China and Japan: cartoon warfare

As a celebration of National Day, the CCTV in China is now showing a 36 episodes 3-D Cartoon “Devil soldiers in Mao-er Mountain” (帽兒山的鬼子兵)in October. The cartoon was produced by a company in Heilongjiang and selected by the National boardcast bureau in Dongbei area (North east China) as one of the best cartoon production of the year (see press release on September 30, 2006).

The background of the cartoon is 1930s-40s (during WWII), in a village near a mountain (Mao-er) in Heilongjiang. The story is about the interaction between 3 Chinese kids and 5 Japanese soldiers.

The Chinese science fiction writer Han Song (韓松) comments that the image of Japanese soldiers in that cartoon is the stereotype Chinese imagination, it would certainly irritate millions of Japanese people.


The IQ of the 5 Japanese is designed very low, for example, when there is thunder storm, they don't take off their iron helmets and hide themselves under the big tree… they enjoy taking advantage of others and are gluttonous, always fall into the kids’ trap because of that…

At the end of the cartoon, the lyrics of the song goes like this:


I irritate the devil soldiers
I playfully torture the devil soldiers
I play and irritate, with hits and kicks
I spoof / torture the devil soldiers to death!

Why showing this cartoon during the national day's month? When the country is preparing for the Olympic?


Probably, it is for the revenge of the spoofing of the Chinese classic, “the Red Mansion” (see ESWN's sex slave of Red Mansion). However, the two spoofings are at two different levels, now that we are criticizing the “invaders” and backing up by the CCTV. And the National Boardcast Bureau has selected the cartoon among the best national production, recommended it to all the children in China. How come the Diplomatic department has not made any comment.

There were no much discussion among Chinese blogsphere yet. But Xu Xiaoping (徐小平) has re-posted a commentary written by Rui Cheng Gang (芮成剛), CCTV international programme host, advising every Chinese, especially the youth, to read more about Japan (zh).



If a Amercian has never been to China and doesn't have any Chinese friend, s/he get some bad impression from the media and cliams that China is bad. I couldn't accept that. I would say: without investigation, you have no right to speak. You know nothing about China, how can you make such judgement?

How about us? Do we really understand Japan?


  • “Devil soldiers”; unless somthing is lost in the translation, it gets me wondering…

    For avowedly atheists, they claim not to believe in God, but still fear Devils an Demons. A lot of “propagandist” use the word, apparently; this is similar to the Arab world.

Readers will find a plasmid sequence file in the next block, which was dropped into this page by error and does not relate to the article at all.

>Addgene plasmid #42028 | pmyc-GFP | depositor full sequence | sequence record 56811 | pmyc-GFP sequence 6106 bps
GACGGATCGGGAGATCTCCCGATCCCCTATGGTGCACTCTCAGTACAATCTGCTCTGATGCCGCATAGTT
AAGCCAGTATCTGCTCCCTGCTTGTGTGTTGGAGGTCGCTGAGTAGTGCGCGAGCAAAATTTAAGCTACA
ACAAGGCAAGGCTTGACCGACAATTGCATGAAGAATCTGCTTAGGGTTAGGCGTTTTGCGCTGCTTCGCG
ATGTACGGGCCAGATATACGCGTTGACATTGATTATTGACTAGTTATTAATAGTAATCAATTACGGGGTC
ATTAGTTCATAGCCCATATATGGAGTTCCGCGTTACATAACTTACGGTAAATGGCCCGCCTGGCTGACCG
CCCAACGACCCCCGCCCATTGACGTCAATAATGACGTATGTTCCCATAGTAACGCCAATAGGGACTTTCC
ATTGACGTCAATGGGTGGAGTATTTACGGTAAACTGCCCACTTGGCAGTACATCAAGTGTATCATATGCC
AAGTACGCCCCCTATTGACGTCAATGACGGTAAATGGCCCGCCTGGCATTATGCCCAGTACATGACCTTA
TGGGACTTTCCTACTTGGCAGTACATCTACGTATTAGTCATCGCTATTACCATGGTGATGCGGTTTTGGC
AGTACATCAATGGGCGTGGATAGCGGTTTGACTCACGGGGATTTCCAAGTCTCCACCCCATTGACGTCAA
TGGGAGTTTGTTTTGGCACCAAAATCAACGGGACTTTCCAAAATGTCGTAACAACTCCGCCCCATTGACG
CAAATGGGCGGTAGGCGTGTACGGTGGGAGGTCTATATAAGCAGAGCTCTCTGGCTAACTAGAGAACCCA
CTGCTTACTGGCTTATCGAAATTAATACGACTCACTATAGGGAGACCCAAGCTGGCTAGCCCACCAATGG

Coercion by fear works better than convincing people with hope…

  • yeah, thanks for pointing that out. Gweizi means ghost from the hell. In Hong Kong, we also used to call foreigner Gweilo. The original meaning is rather impolite and discriminative. However, in recent years, many local foreigners also call themselves Gweilo in a joking tone. It is not offensive.

    But Japanese Gweizi or Gweizi soldier is offensive and discriminative. And it is widely used in mainland china.

  • iridium

    Yes, I’a agree with Han Song. But he missed this: Japan has irritated millions of Chinese.

  • markuc

    Please, you guys are ridiculous. “Gui” literally translates to “ghost”. These are ghosts from the netherwold in chinese folkslore and has nothing to do with judaic/christian “hell”. As a general note, translations on this site are often exaggerated even twisted based on the translator’s obvious detest of the chinese government. That is the site owner’s position and it’s fine but I think neutrality should still be practiced in translations. Masking everything through this colored lense would actually turn away readers who just want an objective story.
    Don’t become another Fox News!

  • oiwan

    of course, “gui” means ghost and in Chinese, there are good ghosts or bad ghosts. if it is 黑鬼 (a discriminative term for black people), it can be translated into black alien. however, for 日本鬼子, the connotation is definitely more negative as it is related to the “invasion” and killing of innocent people. in this sense, i don’t think “devil” is a big twist from the original meaning. of course, there is a cultural difference in the understanding of underworld. even the world ghost has different meaning in western and chinese culture. for chinese, we feed ghosts during ghost festival in july.

  • Pardon me. Hello.

    Brilliant discussion and interesting information.

    this is a bit of a seguey, but its part of the discussion now, so:

    ” 黑鬼 (a discriminative term for black people), it can be translated into black alien. ”

    “Black alien”


    Do many people really support that outlook in China?

    Its difficult to be reminded of such insolent behavior towards other human beings. Afterall, we do have alot of important things in common.

    … the planet being one.

    That’s enough for We.

    Why not drop the pettiness and treat ourselves instead to nurturance, joyful survival and celebration?